For fear of being too sentimental, I almost didn’t post this. But hey, I thought it actually was quite fitting for my cartooning career and a nice homage to my grandma (although, there are not enough words here to properly do that). Sweet? Sure. It’s not as full of my usual jokes (or lousy attempts at them) and banter. Call it what you will, but I had some big takeaways from growing up being exposed to a certain little spot in a dusty small town.
There was this smell. A DELICIOUS aroma that can only be described as a mixture of hamburgers, fries and other all-American food. You know that scent of a good restaurant when you walk in. They all have something unique, but here, it was SPECIAL. I can’t explain in words. It was different, better and I haven’t experienced anything like it since. It was even noticeable outside when you pulled-in.
You could hear the sizzle of the grill, the buzz of the pop machine (I do say pop — not soda or that other nonsense) and the cash register ding when someone is stuffed and ready to go.
It was bright, warm and welcoming with a yellow exterior, neon lights and a glowing Pepsi sign. A menu marquee with black plastic letters spelling out for you what your options were and how much the food items costs.
It had a dirt parking lot. No lines for traffic to know where to park. Just dry, dusty gravel and the occasional pop-up weeds in some spots.
On hot summer days, it could easily be around a hundred outside and it was air conditioned and perfect inside. Luckily for the area and the openness, there was usually a breeze.
Hardly any traffic. Just vast skies around with a view of grain elevators and a water tower, often times accompanied by a beautiful sunset (if you went in the evenings, of course). It was perched next to a very small town off of Highway 96 in the middle of the country, so you would hear the hum of a vehicle approaching and then diminishing every now and then.
You knew you were in for something good when you came here.
This was one of my favorite places in the world as a kid.
Snack Haven was a little diner, or snack shack (it was very small, maybe five tables in the place) that was created and owned by my grandmother in Haven, Kansas, in the 1980s.
Sure, we all have our favorite childhood memories of our favorite restaurants, but this really was a special place. I’m sure you can figure out why. C’mon, my grandma owned it. It HAD to be good.
I think of this establishment and the memories from time to time. One reason is I STILL have the plastic cups from there in my kitchen and are still in use after 35 years — they don’t fade, I swear. They still boldly display the slogan “Home of the Big Snack.” So, every time I take a swig of water out of them (I don’t drink pop much anymore) it stirs up memories.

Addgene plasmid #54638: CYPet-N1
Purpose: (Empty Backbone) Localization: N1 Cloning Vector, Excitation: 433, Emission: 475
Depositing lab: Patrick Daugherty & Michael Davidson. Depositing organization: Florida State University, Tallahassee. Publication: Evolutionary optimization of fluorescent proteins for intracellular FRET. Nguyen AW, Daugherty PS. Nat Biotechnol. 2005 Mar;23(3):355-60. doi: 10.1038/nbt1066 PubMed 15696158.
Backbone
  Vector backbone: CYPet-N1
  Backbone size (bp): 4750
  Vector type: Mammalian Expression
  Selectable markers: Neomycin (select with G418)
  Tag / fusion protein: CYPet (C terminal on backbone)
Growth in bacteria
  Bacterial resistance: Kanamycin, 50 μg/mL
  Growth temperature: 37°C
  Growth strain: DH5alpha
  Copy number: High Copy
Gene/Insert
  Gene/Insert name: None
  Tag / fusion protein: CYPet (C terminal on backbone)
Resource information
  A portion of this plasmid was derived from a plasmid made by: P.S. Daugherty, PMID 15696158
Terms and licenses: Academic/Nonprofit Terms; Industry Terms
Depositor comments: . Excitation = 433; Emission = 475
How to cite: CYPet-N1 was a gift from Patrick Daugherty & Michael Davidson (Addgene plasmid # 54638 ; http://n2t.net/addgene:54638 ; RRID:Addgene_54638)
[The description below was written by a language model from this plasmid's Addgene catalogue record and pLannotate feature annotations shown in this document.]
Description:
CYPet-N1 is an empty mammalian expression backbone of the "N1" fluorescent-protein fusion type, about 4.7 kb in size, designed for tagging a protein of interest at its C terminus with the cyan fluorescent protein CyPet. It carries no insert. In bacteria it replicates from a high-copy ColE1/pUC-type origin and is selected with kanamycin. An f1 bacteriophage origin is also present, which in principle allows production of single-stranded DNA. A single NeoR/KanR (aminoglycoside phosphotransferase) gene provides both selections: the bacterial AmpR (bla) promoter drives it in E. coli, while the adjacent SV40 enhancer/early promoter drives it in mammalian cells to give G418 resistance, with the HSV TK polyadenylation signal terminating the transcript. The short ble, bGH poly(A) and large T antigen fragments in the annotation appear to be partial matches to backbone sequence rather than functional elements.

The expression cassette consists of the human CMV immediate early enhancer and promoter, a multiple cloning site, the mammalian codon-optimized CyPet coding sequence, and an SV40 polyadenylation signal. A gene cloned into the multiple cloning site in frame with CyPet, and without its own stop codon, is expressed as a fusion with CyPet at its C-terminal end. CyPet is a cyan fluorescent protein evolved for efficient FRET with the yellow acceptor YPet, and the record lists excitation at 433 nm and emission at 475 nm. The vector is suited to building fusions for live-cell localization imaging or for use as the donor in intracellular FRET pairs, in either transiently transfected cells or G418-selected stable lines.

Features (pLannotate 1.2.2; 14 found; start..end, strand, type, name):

So, how does this all connect with my cartooning?
Back then, I wasn’t contemplating about becoming a cartoonist. I was preoccupied torturing my sister and playing with the latest He-Man action figures. But I did love to draw from a very early age (after a busy day of storming Castle GraySkull).
I always admired my grandmother for her independence. She was a HARD worker. I mean, I don’t know how she kept pace. Along with Snack Haven, she owned a novelty shop called Ace of Hearts (in the same town). Two businesses that kept her on her feet nonstop.
I wanted something similar. Even at that age, I knew that when I grew up, I wouldn’t mind at all having something that was MINE. The INDEPENDENCE. The HARD WORK. I could see it all paid off.
After my cravings for constant milkshakes diminished, I realized that maybe it wasn’t a restaurant I wanted, but maybe becoming a cartoonist?
Lots of things shaped who I became, and I don’t give full credit to my grandma or Snack Haven, but I picked up on a lot as a kid that definitely helped my career path and mindset.
I noticed all the hard work that it took. There will be imperfections and it was okay (we all have weeds sometimes). The idea of having something that was yours and you created. Something to be proud of. This was all stuff that any person in a creative field wants and has, too. It’s kind of the same boat (minus the extra pickles and fries).
And the joy people got from this place. Something that made people smile? I liked that.
It all added up.
Even the name: Snack Haven. It really stood out. A play-on-words. I remember ALWAYS finding that name appealing. It was in Haven, Kansas…and called Snack Haven. Any word junkie would appreciate that.
So, I got a lot out of observing all of this growing up. It all absorbed into my little noggin and I remember a lot of details.
And now I’m a cartoonist.
I think the “Home of the Big Snack” helped me realize to dream big. Make something. It can happen, whether it be a little diner or a freelancing career — whatever.
Cartooning isn’t easy, so I had no choice but to work hard myself.
I was fortunate that there were a lot of hard workers in my family (mom, dad and ALL my grandparents) and I saw it from many angles, but the effort that grandma put in really sticks the most.
So, I’m thankful that my grandma opened that little place up and I had a chance to experience it.
It makes me wonder if I’d have that independent spirit and if I’d be a cartoonist today if Snack Haven didn’t exist. I don’t think I would. Sure, maybe I’m wrong (there’s no way of knowing, of course), but I have my doubts.
Like a double-hamburger, it all stacks into a big delicious takeaway.
When I walk into a restaurant these days, I notice what it smells like first. Nothing has ever hit my scent glands like grandma’s place, but that’s okay. I had my time breathing it all in in the middle of Kansas, several decades ago. I’m glad I did, or I might not be writing this and cartooning.
Food for thought? Sure. Like a good play on words, let’s go with that.